Digital dollar coming? US government is about to issue ultimatum

The guideline will come through three pending reports related to public and private projects to digitize the global reserve currency (Image: Pixabay/petre_barlea)

O dollar starts to enter the era crypt, and the government of U.S is about to give the clearest signal as to how this could happen.

The guideline will come through three pending reports related to public and private projects to digitize the global reserve currency.

First, the Federal Reserve Board will release a document later this month on the US payments system that is expected to provide guidance on the feasibility of issuing a central bank digital currency.

Soon after, the Boston Fed will publish the long-awaited research and open source computer on the technology that can sustain a digital dollar. Finally, the President’s Working Group on Financial Markets is expected to announce policy recommendations on how to regulate calls stablecoins, or digital dollars created by private companies.

When put together, the three reports will provide a roadmap for the financial community on how the Fed and the government Biden they see the future crypto of the dollar, the extent to which they support the adoption of a digital currency and the safeguards they may deem necessary to protect individuals and investors in what is currently a largely unregulated market segment.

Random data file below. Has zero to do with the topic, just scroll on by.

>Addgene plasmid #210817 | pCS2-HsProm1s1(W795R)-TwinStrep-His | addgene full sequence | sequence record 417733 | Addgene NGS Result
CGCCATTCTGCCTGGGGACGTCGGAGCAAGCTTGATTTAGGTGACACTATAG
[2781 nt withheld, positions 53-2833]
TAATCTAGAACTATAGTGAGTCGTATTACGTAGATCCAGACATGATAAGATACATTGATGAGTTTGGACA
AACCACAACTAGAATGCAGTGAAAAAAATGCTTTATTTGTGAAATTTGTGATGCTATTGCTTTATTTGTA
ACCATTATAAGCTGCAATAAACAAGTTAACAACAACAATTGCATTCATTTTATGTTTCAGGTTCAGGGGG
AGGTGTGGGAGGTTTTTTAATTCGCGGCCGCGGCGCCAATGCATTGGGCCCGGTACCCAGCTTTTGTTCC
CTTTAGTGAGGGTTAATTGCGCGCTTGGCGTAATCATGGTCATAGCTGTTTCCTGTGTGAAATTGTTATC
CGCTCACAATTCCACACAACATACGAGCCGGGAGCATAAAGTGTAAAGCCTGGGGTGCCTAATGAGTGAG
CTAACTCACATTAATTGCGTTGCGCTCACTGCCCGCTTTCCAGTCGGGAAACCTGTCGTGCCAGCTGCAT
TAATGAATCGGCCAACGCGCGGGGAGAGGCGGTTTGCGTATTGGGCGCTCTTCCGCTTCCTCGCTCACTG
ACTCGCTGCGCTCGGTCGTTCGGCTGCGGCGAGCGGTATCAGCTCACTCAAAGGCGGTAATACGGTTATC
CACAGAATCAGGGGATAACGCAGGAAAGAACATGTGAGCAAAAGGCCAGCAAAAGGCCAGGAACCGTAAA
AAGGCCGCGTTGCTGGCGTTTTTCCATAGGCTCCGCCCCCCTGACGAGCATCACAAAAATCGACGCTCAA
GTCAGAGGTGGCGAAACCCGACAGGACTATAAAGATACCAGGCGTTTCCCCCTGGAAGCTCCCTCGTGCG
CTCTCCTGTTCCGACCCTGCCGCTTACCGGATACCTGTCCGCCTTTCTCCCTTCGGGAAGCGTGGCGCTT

What was once seen as a distant project gains an increasing sense of urgency as the value of digital assets jumps to about $2 trillion. In addition, other countries such as China they are rapidly moving forward with plans for their own sovereign digital currencies.

“This changed from ‘It’s an interesting idea’ a few years ago to ‘We need to have a pilot project,’” said Josh Lipsky, director of the Atlantic Council’s GeoEconomics Center, of a digital dollar issued by the Fed.

The Fed Board document is expected to focus on the US payments system as well as the prospects for a Fed-issued digital currency.

In recent months, Fed members have been divided over the usefulness of creating a digital dollar. Fed vice president for oversight Randal Quarles said the benefits of such a currency were “unclear” and the risks “significant and concrete.”

Proponents of central bank digital currencies, or CBDCs, say they can speed payments, reduce costs and increase access to the financial system for those without bank accounts. However, there are also risks.

A group of world central banks, which include the Fed, the Bank of England and the European central bank, published a report last week warning that CBDCs can accelerate bank runs by facilitating withdrawals during a crisis.

The final issuance of a CBDC would take years, and the Fed would prefer that Congress pass legislation authorizing the issuance, said the Fed chairman, Jerome Powell.